If you’re a Mequoda Member, you already have, but can the rest of the industry catch up when it comes to online publishing platforms?

Online publishing platforms or offline publishing platforms or any platforms in between, it doesn’t matter: We’re fans of a good many of them, and believe in a “more-the-merrier” approach because the right deployment can open up new revenue streams.

Long before multiplatform publishing became an industry-wide buzzword, we were building a strategy to help magazines not only succeed in transitioning from print to digital, but to thrive once they get there. Desktop, mobile devices like tablets, social media, products, events — Mequoda Members embrace them all in their ongoing effort to distribute content.

Digiday focuses on the future for online publishing platforms as 2015 draws to a close, while also checking in some other publications putting it all into practice.

What Does 2016 Hold for Online Publishing Platforms?

A Digiday essay asserts that the partnerships publishers are entering into with social platforms will demand more scrutiny and due diligence in 2016, and perhaps more compromise on the part of entities like Facebook and Apple.

“Look for publishers to fine-tune their distribution approaches as they see where investment is paying off, too. Publishing on platforms will move from the shiny-object phase into the realm of hard-headed business decisions. Publishers will begin to get choosier — and to drive a harder bargain with platforms,” Lucia Moses writes.

The Washington Post Overtakes the Times With Web Traffic

The Washington Post is liking things just the way they are right now, breaking website traffic records and even surpassing The New York Times, Digiday reports.

“There are a lot of factors that have impacted the Post’s traffic, including a broad distribution strategy through social platforms and apps, an effort to speed the site load-time and the news cycle (plus, October was a big news month, with the looming battle for the presidency and the Oregon college shooting),” Moses writes.

“The Post also has taken a discounting approach to its paid circulation (and claims it’s growing, but won’t say by how much), while the Times’ higher paywall and more expensive subscriptions will inhibit its growth.”

Consumers are telling us loud and clear what they want—are you listening? How much would you pay for that information? Download a copy of our 2018 Mequoda Magazine Consumer Study for FREE instead, to find out how you can improve your digital magazine rapport with subscribers.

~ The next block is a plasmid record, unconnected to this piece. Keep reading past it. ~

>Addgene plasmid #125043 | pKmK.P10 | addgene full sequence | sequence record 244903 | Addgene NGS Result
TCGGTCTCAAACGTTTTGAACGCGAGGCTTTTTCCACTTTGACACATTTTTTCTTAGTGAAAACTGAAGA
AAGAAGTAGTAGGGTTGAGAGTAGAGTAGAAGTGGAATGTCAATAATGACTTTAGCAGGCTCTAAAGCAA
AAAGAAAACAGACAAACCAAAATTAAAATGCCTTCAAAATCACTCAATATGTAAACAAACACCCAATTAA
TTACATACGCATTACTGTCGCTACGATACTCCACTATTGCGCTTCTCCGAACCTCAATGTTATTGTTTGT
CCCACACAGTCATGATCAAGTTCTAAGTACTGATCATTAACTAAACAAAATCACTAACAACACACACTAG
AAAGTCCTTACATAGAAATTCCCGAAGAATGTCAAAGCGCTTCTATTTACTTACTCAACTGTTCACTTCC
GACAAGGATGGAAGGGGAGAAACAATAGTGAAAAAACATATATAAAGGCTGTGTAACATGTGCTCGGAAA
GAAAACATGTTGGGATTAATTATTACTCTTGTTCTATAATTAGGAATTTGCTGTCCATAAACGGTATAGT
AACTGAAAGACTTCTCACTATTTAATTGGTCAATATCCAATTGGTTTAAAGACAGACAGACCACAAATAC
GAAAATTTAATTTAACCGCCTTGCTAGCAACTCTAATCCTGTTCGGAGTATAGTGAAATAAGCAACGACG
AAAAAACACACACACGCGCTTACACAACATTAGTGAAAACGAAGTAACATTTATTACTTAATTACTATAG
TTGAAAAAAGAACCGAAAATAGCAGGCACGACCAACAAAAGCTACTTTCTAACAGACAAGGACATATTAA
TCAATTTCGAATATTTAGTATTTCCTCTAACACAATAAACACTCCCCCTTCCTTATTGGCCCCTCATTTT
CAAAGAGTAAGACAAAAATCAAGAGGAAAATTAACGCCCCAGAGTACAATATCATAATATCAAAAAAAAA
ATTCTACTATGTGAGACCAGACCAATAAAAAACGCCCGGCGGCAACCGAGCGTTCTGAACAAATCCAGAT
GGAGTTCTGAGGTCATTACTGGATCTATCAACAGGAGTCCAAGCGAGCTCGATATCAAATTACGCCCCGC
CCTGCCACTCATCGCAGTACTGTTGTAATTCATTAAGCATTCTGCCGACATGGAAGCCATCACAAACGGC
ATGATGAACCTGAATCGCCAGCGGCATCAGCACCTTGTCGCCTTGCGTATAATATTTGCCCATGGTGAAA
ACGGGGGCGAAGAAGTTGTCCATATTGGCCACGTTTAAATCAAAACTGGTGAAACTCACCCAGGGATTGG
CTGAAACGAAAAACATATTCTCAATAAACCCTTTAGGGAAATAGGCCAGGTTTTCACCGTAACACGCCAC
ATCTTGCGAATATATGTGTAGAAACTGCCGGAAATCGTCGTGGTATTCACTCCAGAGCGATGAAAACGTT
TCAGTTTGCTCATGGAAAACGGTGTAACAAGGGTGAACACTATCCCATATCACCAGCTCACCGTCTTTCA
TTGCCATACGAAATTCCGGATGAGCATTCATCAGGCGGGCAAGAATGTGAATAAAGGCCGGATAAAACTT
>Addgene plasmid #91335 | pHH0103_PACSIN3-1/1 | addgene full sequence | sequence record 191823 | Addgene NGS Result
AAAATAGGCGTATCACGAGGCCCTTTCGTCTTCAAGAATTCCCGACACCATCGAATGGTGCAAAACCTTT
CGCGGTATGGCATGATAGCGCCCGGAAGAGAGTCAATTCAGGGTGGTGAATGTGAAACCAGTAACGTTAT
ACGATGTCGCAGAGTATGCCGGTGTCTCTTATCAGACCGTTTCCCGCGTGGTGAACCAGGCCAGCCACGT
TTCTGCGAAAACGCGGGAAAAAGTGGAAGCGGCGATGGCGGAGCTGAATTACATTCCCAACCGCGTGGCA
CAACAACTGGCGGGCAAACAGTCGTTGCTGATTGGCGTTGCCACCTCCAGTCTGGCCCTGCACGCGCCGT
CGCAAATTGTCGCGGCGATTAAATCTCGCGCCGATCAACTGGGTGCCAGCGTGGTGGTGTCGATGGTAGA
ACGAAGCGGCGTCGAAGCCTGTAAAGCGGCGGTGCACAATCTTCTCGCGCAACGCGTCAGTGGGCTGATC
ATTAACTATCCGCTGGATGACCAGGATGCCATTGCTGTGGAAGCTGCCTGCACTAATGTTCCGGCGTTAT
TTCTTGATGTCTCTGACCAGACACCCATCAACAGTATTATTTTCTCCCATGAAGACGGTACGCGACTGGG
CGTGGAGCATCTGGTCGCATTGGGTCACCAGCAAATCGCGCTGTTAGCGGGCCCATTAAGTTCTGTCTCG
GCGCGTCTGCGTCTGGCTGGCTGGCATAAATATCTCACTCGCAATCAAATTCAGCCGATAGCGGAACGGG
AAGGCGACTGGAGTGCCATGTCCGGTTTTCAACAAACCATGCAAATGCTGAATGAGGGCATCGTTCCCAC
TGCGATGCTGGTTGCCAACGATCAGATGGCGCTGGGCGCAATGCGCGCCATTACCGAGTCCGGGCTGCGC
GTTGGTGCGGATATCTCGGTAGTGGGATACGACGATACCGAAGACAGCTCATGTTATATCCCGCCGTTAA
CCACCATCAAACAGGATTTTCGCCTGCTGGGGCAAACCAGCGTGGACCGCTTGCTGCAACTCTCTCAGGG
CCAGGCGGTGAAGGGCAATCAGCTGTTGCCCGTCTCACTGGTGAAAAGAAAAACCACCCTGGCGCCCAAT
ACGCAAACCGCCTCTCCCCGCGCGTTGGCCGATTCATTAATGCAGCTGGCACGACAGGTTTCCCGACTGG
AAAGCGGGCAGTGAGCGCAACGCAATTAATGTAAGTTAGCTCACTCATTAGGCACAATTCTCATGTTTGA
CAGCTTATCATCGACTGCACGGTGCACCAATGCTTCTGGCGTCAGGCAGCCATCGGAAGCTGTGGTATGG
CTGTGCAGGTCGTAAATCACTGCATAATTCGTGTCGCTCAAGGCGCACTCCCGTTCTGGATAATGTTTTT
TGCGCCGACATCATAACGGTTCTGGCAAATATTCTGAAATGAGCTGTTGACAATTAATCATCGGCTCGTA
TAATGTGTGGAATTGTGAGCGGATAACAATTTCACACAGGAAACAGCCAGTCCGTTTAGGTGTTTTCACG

Lad Bible Slow Plays Mobile Content Strategy

Meanwhile, the Lad Bible is transforming itself into a multiplatform news profile, with more seriousness of purpose than it has been known for in the past. So, what does its strategy include, particularly when it comes to mobile? Digiday asked one of its execs.

“It’s a mix of display, branded content and video pre-roll. We take a patient approach to monetization. One of the most significant decisions I make is often about when not to monetize. For instance, if we serve you a piece of video content under 60 seconds, we aren’t going to serve a 30-second pre-roll ad ahead of it,” Lad Bible Commercial Director James Wigley told Lucinda Southern.

“Our mobile focus is very much on video and branded content. Our video team is expanding quickly, and next year, we are going to power-up our original storytelling. We’ve had some good results on Snapchat and Instagram with original video content, which has given us a sense of what is possible.”

Is Mashable a Viable Tech Vendor Now?

Velocity is Mashable’s licensable social media tool to track viral performance, Digiday reports, and its own performance during the past 18 months has been promising.

“Mashable’s ongoing development of Velocity comes as cracks have appeared in the narrative that publishers are well-suited to create and license their own tech. Gawker Media and Say Media have embraced the idea of being tech companies, which attract higher venture capital valuations compared to their media counterparts,” Ricardo Bilton writes.

“Mashable, which fancies itself a ‘tech and media’ company, has also caught the fever. … But unlike Gawker, Mashable has no intention of sharing its tech with other publishers, which are obviously its competition.”

Looking to master online publishing platforms? There’s a handbook for that. Download our free Multiplatform Publishing Strategy today!

To read more about online publishing platforms and the industry, visit Digiday.